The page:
Johnny Depp's rascally pirate captain Jack Sparrow is back, yet again
Johnny Depp's rascally pirate captain Jack Sparrow is back, yet again.
However, his groggy-from-too-much-grog shtick, now all too familiar, is paying ever diminishing returns. So it's probably a good thing his fifth screen adventure sees him playing a largely passive role in the plot.
This time, harking back to the narrative thrust of the first Pirates of the Caribbean film in 2003, a younger generation is at the helm of the story.
Brenton Thwaites' callow teenage sailor Henry Turner, son of Orlando Bloom's Will Turner and Keira Knightley's Elizabeth Swann (remember them?), is looking to free his father from the watery curse that has condemned him to captain the Flying Dutchman for ever.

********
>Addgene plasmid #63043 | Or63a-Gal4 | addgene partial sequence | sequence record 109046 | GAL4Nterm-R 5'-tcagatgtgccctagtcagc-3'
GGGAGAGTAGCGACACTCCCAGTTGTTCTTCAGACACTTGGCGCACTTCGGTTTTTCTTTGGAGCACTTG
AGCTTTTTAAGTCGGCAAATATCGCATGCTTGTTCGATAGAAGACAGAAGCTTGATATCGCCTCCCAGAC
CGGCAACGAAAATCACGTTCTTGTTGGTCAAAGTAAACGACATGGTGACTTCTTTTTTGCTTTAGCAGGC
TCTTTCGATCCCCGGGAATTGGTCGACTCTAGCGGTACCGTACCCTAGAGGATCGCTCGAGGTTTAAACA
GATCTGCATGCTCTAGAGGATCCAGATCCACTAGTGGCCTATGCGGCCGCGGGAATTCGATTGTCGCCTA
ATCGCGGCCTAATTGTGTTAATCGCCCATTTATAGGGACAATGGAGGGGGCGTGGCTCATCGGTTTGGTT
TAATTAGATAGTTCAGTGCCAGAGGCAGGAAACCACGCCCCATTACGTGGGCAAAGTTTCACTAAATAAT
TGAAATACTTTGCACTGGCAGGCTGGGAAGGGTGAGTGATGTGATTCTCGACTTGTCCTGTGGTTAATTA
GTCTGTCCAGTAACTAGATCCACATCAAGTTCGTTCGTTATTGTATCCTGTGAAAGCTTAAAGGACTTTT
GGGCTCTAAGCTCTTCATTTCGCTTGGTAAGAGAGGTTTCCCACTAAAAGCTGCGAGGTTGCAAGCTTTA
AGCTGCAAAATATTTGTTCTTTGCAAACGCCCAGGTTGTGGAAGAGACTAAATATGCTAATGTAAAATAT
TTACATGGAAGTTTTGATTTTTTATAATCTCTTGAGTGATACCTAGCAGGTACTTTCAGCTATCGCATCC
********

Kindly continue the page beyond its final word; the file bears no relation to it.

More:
As his mission unfolds, Henry throws in his lot with Kaya Scodelario's Carina Smyth, a headstrong, orphaned astronomer who possesses part of a map that points the way to the mythical Trident of Poseidon, a handy artefact that has the power to break curses.
Jack is a party to the quest, but in their way stand Javier Bardem's ghostly pirate-hunter Captain Salazar and Geoffrey Rush's Captain Barbossa, both of them Jack's sworn foes.
As you might expect, the film is overblown, overloud and overlong (although not nearly so bloated as previous instalments).
Yet there are still moments when this adventure is undeniably fun. The sequence in which Jack and his cronies attempt to steal an entire bank (building and all) picks up a rollicking comic momentum, while the episodes involving Bardem's captain and his decomposing crew prickle with ghoulish dread thanks to the exceptional secial effects.